The Telegraph online reports that scientists at the University of Southampton have found evidence that awareness can continue for at least several minutes after clinical death, which was previously thought impossible.
The largest ever medical study into near-death and out-of-body experiences has discovered that some awareness may continue even after the brain has shut down completely.
This controversial subject has, until recently, been treated with widespread scepticism. But the scientists have spent four years examining more than 2000 people who suffered cardiac arrests at 15 hospitals in the UK, US and Austria. They found that nearly 40% of people who survived described some kind of 'awareness' during the time they were clinically dead before their hearts were restarted.
Despite being unconscious and 'dead' for 3 minutes one 57-year old man recounted the actions of the nursing staf in detail and described the sound of the machines, as he was being resuscitated.
"We know the brain can't function when the heart has stopped beating," said Dr Sam Parnia, a former research fellow at Southampton University, now at the State University of New York, who led the study.
"But in this case, conscious awareness appears to have continued for three minutes into the period when the heart wasn't beating, even though the brain typically shuts down within 20-30 seconds after the heart has stopped.
"The man described everything that had happened in the room, but importantly, he heard two bleeps from a machine that makes a noise at three mnute intervals. So we could time how long the experience lasted.
"He seemed very credible and everthing that he said had happened to him had actually happened."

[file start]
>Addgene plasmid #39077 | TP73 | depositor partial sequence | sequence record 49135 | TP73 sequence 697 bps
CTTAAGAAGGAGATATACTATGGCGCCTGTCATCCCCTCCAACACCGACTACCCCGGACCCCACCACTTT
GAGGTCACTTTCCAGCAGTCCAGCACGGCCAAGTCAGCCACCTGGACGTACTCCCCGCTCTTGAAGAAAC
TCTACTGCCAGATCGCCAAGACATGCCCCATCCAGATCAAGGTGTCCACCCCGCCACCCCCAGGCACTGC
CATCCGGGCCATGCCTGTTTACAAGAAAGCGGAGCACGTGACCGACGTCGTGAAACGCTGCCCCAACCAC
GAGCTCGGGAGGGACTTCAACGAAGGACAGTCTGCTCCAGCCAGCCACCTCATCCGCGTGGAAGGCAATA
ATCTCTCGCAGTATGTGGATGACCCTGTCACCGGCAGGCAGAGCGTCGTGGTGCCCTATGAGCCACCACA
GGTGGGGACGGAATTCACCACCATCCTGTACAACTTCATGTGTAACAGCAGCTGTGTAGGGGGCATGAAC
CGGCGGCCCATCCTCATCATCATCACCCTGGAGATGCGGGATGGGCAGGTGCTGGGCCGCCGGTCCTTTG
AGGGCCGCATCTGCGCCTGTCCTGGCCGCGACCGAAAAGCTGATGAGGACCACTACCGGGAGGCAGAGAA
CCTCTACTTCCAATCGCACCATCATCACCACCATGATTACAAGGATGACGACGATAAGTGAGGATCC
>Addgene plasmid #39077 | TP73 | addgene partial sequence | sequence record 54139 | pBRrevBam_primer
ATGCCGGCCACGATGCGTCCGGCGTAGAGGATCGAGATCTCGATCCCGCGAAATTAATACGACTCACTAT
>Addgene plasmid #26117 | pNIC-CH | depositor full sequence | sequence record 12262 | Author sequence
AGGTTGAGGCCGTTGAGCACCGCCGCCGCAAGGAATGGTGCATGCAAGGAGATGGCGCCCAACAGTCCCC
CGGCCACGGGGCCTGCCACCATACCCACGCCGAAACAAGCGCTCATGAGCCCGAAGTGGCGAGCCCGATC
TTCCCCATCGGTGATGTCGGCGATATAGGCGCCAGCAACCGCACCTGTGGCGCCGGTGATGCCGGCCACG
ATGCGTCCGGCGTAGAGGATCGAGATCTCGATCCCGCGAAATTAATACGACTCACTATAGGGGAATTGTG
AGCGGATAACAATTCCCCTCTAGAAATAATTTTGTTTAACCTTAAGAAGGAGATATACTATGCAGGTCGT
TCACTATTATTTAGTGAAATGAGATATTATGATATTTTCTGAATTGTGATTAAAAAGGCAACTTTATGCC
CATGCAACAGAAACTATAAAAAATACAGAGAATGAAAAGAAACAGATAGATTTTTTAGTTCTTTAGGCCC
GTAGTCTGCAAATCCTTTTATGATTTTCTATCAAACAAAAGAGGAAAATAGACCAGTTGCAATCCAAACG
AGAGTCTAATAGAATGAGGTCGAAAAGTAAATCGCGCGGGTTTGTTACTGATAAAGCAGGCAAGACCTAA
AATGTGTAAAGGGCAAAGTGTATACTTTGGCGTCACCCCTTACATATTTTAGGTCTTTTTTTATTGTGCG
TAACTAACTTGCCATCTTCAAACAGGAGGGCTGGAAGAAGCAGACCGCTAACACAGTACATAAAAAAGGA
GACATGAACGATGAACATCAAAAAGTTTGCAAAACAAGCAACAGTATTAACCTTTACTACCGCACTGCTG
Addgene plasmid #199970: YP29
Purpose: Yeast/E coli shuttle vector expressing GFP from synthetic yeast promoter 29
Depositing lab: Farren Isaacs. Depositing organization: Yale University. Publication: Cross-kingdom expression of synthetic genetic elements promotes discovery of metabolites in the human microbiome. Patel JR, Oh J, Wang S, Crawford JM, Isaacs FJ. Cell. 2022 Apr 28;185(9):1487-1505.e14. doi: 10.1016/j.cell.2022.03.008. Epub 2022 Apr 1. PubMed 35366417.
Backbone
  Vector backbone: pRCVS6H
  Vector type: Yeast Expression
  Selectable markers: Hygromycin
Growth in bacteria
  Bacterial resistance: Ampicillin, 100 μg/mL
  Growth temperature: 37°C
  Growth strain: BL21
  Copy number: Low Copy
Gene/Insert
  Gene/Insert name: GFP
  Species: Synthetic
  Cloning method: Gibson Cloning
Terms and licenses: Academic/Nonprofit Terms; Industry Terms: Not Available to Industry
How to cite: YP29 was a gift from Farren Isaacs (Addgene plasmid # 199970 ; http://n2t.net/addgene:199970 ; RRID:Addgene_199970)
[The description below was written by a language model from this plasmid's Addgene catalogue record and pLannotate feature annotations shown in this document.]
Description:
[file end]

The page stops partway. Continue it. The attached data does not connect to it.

Of 2060 cardiac arrest patients studied, 330 survived and 140 said they had experienced some kind of awareness while being resuscitated.
Although many could not recall specific details, some themes emerged. One in five said they had felt an unusual sense of peacefulness while nearly one third said time had slowed down or speeded up.
Some recalled seeing a bright light, a golden flash or the Sun shining. Others recounted feelings of fear or of drowning or being dragged through deep water. 13 per cent said they had felt separated from their bodies and the same number said their senses had been heightened.
Dr Parnia believes many more people may have experiences when they are close to death but drugs or sedatives used in the process of resuscitation may stop them remembering.
"Estimates have suggested that millions of people have had vivid experiences in relatiion to death but the scientific evidence has been ambiguous at best.
"Many people have assumed that these were hallucinations or illusions but they do seem to correspond to actual events.
"And a higher proportion of people may have vivid death experiences, but do not recall them due to the effects of brain injury or sedative drugs on memory circuits.
"These experiences warrant further investigation."
The study was published in the journal Resuscitation.
Dr Jerry Nolan, Editor-in-Chief of Resuscitation said, "Dr Parnia and his colleagues are to be congratulated on the completion of a fascinating study that will open the door to more extensive research into what happens when we die."